YOU ARE AT:5GSpectrum sharing benefits and challenges on road to 5G

Spectrum sharing benefits and challenges on road to 5G

Spectrum is set to be core for the mobile telecom space as it moves towards the 5G world, with spectrum sharing seen as one way to tackle the challenge.

The push towards “5G” networks includes a laundry list of technological advances that look set to keep the mobile telecom space busy up to and well into the planned deployment of such networks. However, as has been the case for wireless communications since its inception, spectrum is also set to play a critical role in the continued evolution of the market.

With plans for deeper spectrum depths combed from a broader swath of sources, a key challenge for the industry will be in the management and distribution of those diverse spectrum assets to serve both the mobile telecom industry and also preserve current spectrum holders in some cases being asked to share their resources.

This has been highlighted by the Federal Communications Commission’s 3.5 GHz spectrum proceedings, also known as the Citizens Broadband Radio Service band. The FCC is currently working through procedures that would allow up to 150 megahertz of spectrum in the band to be shared by potential users in support of licensed LTE and 5G services and also unlicensed services using a spectrum access system.

On this week’s carrier wrap we speak with Kurt Schaubach, CTO at Federated Wireless, to discuss the impact spectrum sharing has had on the mobile telecom space and how planned spectrum sharing plans are set to be critical as the industry moves into the 5G environment.

Federated Wireless recently announced it had set up a test bed in Norfolk, Virginia, to demonstrate and verify its Environmental Sensing Capability, which it claims can unlock the value of shared spectrum in major metropolitan areas. The company said the ESC platform is designed to increase available spectrum in coastal areas while providing “prioritized, interference-free use by incumbent federal users.”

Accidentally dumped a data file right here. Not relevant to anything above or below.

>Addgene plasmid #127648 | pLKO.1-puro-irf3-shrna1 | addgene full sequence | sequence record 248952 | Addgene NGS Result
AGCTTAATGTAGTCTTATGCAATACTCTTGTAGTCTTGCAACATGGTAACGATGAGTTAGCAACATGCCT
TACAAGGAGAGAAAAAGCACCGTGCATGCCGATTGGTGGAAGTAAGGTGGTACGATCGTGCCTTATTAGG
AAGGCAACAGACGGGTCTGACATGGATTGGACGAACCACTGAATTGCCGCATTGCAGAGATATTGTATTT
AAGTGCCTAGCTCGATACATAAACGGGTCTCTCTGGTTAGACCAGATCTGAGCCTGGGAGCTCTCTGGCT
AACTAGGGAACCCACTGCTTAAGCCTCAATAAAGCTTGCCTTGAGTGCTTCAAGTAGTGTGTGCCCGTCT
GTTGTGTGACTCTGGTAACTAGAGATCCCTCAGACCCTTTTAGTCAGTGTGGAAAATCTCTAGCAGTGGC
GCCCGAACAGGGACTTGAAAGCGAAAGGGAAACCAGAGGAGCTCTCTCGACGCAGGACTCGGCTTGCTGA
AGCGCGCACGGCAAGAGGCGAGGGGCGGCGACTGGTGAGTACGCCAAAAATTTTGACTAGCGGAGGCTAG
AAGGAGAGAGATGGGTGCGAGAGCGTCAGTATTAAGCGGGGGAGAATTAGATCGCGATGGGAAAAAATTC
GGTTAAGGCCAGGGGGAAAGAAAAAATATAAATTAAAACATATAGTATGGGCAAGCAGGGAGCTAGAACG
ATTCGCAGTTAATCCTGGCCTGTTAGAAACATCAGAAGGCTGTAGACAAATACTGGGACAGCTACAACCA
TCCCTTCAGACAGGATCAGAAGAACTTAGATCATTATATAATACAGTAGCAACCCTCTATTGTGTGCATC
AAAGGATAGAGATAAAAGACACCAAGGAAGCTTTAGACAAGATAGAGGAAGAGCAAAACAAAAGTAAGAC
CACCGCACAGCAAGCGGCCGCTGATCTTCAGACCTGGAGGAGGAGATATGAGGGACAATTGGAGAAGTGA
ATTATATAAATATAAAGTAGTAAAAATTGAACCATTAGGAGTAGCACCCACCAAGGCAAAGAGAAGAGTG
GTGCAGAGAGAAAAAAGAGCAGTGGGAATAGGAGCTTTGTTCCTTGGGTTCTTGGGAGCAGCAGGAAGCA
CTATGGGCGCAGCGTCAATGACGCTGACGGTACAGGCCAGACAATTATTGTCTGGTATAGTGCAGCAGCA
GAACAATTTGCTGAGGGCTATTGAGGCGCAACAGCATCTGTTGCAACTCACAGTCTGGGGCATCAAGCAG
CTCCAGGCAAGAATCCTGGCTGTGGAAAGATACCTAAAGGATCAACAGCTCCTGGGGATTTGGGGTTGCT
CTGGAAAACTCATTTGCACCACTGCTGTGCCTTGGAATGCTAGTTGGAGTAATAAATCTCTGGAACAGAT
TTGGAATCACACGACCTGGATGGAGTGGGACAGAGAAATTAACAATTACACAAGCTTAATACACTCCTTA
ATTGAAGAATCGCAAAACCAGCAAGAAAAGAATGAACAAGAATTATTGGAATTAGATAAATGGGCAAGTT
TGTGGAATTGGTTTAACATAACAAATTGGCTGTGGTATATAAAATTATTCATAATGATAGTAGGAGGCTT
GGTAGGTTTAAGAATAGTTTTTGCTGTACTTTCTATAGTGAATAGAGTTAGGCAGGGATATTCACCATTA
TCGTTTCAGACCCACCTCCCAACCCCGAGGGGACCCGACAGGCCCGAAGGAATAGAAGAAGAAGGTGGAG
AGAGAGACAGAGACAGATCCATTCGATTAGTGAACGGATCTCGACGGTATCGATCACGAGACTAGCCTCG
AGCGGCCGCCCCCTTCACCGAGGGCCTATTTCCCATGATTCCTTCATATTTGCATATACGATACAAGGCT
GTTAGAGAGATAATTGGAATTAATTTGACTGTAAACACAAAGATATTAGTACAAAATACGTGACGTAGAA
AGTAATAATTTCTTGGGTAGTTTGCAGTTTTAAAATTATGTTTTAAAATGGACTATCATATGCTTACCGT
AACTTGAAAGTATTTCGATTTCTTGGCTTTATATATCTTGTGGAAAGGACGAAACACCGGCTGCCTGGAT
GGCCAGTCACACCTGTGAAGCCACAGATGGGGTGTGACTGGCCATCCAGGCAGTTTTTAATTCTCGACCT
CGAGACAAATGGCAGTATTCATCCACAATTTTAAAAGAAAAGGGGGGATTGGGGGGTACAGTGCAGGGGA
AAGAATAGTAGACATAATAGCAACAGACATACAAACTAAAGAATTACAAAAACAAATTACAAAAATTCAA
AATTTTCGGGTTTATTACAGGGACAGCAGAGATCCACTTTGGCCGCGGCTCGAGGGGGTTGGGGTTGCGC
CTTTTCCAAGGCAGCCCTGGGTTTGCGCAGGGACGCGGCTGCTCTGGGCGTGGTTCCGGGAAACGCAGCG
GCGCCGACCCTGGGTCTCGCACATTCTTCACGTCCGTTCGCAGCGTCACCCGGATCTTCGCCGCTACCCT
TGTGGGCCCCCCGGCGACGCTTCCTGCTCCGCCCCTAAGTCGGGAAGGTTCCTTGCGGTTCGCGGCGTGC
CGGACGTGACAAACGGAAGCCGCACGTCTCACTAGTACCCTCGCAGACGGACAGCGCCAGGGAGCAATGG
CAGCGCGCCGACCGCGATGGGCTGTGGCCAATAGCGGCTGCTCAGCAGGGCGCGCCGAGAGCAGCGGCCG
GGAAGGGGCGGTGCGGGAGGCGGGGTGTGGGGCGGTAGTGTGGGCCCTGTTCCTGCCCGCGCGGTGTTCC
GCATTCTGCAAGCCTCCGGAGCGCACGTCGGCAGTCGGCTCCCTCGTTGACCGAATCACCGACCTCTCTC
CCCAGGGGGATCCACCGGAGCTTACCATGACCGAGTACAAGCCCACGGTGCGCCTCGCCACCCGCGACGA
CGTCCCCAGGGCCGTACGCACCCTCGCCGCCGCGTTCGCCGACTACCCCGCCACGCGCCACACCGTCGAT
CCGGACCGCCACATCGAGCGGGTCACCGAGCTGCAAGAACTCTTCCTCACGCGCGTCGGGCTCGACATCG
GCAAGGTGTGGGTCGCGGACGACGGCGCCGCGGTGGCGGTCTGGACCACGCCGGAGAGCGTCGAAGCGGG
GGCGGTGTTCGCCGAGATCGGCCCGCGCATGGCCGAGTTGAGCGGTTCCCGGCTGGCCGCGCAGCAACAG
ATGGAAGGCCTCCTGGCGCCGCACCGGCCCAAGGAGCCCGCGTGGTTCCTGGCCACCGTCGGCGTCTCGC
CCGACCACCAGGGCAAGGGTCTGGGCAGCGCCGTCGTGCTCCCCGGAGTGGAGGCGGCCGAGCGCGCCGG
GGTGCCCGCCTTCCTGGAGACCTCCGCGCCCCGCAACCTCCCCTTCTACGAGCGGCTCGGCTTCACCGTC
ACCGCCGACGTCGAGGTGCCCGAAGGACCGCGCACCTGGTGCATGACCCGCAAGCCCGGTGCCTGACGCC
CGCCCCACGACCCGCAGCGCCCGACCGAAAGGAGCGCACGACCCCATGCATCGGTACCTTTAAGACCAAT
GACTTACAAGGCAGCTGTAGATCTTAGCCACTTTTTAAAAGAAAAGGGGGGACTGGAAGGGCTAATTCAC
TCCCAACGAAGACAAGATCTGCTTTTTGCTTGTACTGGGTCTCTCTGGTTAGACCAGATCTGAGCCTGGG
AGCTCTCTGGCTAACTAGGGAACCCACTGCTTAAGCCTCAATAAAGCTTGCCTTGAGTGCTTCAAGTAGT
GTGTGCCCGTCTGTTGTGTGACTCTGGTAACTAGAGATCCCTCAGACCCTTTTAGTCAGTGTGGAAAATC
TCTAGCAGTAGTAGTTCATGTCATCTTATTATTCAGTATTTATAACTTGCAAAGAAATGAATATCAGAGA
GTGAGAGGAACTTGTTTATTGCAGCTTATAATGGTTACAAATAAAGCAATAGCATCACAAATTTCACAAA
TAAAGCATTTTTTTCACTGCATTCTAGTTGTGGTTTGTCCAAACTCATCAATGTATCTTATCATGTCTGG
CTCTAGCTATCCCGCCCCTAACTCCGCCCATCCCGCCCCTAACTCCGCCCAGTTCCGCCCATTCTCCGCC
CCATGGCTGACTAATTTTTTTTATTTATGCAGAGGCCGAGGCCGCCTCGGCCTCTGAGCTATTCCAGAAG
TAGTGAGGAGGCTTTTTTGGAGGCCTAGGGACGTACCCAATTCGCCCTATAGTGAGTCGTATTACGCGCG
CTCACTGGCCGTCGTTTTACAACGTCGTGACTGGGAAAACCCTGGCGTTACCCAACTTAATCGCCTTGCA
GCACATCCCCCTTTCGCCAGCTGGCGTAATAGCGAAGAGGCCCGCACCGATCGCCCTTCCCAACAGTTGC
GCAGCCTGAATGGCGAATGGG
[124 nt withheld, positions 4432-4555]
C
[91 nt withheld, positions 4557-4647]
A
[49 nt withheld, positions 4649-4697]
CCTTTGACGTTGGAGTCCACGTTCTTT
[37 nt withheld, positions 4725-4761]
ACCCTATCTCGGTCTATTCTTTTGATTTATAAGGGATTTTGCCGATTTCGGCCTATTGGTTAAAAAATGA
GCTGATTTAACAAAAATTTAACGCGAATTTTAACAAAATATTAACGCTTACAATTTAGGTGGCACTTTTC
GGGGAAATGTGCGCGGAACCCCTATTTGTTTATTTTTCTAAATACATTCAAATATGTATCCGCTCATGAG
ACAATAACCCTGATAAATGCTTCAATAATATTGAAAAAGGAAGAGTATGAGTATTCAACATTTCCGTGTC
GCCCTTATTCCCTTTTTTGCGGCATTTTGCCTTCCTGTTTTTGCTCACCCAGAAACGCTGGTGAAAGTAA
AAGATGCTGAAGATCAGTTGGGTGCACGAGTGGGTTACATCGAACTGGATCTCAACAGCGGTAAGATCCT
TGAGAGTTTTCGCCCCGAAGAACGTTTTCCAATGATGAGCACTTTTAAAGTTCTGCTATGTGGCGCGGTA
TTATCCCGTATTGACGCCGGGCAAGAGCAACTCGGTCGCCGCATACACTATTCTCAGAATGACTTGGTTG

“When the ESC sensor detects a federal transmission, it will activate a protection zone and inform the SAS to dynamically reallocate users in the area to other parts of the band,” the company noted.

The ESC service, along with Federated Wireless’ SAS to form the company’s CINQ XP platform, are said to be in the certification process with the FCC for commercial availability. Combined, the company said the platform can facilitate the coexistence of users in the shared 3.5 GHz band.

“By offering both the SAS and ESC for the 3.5 GHz band in a fully integrated manner, Federated Wireless can ensure that we can provide our shared spectrum solution to the entire country, and best guarantee the efficiency and security of the wireless ecosystem,” said Iyad Tarazi, Federated Wireless CEO, and former Sprint executive. “We recognize that field testing of our ESC in the near future is essential to build trust and confidence with federal incumbents, build momentum towards commercial use of the 3.5 GHz band and ready ourselves to deploy our network of sensors as soon our solution is approved by the FCC.”

Thanks for watching this week’s show, and make sure to check out our next Carrier Wrap episode when we speak with Dan Hays from PwC’s Strategy& division on the evolving used mobile device space.